Analysts says IBM's plans outpace competitors in the management market because the company seems to understand that what happens in the domain of IT can be applied to facilities and other environments across an enterprise.
"Most of the management vendors remain stuck solely in the IT realm, which is OK for many companies because that is where the pain is most acute, but mature organizations realize the stuff they do in IT can be applied elsewhere and money savings can be achieved," says Glenn O'Donnell, a senior analyst with Forrester Research.
As for information management efficiency, the integrated ProtecTIER Deduplication Appliance works to reduce redundant data across an environment by incorporating server, storage and data deduplication software. The company also introduced the IBM XIV Storage System that is says will provide fast access to data stored in a variety of applications, from digital media, Web 2.0 and traditional sources.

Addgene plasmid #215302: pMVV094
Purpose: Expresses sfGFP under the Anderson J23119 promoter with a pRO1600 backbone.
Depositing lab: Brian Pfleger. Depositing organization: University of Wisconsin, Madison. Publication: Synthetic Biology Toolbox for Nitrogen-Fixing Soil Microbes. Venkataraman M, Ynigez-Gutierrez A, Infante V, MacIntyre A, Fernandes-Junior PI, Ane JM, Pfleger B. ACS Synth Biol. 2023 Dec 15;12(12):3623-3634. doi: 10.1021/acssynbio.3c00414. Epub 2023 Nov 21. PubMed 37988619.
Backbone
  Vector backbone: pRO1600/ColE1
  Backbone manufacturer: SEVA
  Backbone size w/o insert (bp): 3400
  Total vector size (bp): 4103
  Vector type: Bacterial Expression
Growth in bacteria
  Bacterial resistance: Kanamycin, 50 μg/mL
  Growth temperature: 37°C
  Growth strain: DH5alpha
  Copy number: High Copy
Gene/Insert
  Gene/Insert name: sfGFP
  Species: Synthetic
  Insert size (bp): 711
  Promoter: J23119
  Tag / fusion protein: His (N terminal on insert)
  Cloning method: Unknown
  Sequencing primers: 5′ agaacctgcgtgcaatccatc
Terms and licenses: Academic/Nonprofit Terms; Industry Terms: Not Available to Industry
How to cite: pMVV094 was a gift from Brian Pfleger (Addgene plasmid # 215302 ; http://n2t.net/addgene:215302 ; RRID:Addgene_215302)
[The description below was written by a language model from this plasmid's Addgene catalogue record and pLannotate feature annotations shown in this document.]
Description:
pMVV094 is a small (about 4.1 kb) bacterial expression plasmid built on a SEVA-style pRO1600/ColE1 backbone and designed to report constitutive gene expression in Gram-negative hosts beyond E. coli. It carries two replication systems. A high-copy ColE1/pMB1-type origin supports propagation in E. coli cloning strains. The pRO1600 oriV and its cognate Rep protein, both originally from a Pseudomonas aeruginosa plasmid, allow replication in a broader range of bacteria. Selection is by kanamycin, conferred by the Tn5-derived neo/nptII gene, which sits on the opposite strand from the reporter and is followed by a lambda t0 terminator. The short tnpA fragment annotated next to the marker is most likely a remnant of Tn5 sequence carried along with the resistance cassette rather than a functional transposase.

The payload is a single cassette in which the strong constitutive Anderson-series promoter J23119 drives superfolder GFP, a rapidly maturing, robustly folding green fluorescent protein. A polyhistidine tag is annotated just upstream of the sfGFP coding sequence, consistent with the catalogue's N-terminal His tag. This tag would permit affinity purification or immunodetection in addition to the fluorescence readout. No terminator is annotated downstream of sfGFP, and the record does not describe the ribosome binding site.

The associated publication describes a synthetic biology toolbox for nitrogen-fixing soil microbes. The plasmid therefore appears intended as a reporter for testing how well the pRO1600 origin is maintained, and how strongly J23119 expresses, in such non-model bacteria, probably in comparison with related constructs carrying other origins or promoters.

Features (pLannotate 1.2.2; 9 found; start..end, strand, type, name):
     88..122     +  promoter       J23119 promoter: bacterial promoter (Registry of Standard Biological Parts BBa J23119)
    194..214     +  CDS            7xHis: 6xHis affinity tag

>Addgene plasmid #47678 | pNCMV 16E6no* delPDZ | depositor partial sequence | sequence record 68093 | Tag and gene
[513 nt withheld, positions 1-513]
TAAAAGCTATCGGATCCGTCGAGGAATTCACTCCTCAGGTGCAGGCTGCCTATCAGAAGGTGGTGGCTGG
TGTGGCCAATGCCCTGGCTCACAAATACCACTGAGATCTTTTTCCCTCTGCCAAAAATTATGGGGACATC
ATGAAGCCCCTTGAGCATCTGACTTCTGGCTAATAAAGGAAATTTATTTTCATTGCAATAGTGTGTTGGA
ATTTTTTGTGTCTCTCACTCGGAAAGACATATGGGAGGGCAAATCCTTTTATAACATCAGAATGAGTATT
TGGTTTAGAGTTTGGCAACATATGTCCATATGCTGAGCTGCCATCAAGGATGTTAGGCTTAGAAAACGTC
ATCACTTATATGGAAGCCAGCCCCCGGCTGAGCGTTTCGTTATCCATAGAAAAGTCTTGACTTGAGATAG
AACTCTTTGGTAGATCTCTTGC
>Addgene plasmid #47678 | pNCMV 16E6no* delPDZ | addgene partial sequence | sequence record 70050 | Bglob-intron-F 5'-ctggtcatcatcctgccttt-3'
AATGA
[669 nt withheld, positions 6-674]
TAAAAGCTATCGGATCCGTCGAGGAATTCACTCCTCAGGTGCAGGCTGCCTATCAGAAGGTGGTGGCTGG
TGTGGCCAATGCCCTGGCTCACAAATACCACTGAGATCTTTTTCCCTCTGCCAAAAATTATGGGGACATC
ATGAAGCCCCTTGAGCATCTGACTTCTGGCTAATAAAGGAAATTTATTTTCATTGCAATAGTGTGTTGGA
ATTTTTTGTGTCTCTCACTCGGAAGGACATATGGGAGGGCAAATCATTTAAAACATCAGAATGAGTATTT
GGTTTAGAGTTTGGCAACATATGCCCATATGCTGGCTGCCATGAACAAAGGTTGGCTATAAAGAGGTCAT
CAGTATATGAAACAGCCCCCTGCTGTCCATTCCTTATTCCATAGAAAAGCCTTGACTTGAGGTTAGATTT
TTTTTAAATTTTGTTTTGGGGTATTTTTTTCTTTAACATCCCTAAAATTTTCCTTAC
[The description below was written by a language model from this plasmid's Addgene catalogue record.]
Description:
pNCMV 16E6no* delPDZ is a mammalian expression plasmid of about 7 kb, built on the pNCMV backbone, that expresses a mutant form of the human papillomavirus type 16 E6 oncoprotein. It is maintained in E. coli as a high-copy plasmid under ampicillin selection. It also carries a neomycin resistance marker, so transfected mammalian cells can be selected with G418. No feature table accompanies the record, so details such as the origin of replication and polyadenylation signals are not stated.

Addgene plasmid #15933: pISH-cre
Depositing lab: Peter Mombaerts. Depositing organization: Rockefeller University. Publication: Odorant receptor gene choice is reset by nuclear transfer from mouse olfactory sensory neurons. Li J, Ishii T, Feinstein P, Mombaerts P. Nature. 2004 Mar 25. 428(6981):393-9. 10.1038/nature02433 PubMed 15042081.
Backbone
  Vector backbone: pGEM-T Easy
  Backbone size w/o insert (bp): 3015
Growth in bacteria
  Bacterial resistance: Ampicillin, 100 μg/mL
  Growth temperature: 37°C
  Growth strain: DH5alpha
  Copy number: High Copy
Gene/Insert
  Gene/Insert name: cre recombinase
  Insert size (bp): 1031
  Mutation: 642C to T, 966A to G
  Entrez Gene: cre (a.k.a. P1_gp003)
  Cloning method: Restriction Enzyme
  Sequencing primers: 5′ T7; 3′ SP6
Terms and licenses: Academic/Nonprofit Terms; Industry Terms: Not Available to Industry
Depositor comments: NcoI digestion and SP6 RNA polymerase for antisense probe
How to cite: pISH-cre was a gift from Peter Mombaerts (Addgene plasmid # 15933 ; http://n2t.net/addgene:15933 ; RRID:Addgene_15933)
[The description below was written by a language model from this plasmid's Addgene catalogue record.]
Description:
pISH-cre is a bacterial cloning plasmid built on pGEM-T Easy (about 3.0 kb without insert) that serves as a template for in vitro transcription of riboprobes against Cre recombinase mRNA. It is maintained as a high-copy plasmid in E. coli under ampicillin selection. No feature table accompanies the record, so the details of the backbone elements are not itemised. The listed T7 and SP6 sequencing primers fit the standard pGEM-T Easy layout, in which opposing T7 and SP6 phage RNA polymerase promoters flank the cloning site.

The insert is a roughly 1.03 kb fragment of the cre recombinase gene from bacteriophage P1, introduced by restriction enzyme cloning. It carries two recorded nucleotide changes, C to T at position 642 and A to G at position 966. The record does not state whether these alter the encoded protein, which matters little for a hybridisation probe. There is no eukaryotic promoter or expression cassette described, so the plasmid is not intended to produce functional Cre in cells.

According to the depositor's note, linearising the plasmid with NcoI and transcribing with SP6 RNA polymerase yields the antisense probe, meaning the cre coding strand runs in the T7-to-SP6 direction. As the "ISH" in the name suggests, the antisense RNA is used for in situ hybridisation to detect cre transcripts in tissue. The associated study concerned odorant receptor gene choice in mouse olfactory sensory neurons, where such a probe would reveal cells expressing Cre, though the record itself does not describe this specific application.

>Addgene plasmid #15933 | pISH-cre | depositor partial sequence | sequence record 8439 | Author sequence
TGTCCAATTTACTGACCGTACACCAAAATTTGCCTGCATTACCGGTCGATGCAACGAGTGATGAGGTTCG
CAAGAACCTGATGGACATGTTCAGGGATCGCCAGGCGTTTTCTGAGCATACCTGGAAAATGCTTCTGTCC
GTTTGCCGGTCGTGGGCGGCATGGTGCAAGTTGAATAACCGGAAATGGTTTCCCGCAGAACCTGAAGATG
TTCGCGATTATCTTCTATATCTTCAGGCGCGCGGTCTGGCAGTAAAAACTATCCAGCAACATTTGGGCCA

Yet for all of IBM's strategy, some analysts say Big Blue will run into a few challenges selling its dynamic infrastructure to enterprise IT executives. For one, despite it being a potential best practice, many in IT still have no authority over other areas of the business, such as power management or facilities maintenance.
"IT people don't own the power or facilities budget," says Andi Mann, research director at Enterprise Management Associates. "IBM is really aiming these solutions at business owners and could need to reach even above the CIO level."
Secondly, while cloud computing seems to be all the rage right now, adoption of cloud technology in external environments might be some time coming.
"Customers want to have internal clouds, to be able to increase capacity and storage in an incremental fashion, but even with that, they are very much still in the 'kicking the tires' stage," says Judith Hurwitz, CEO of Hurwitz & Associates.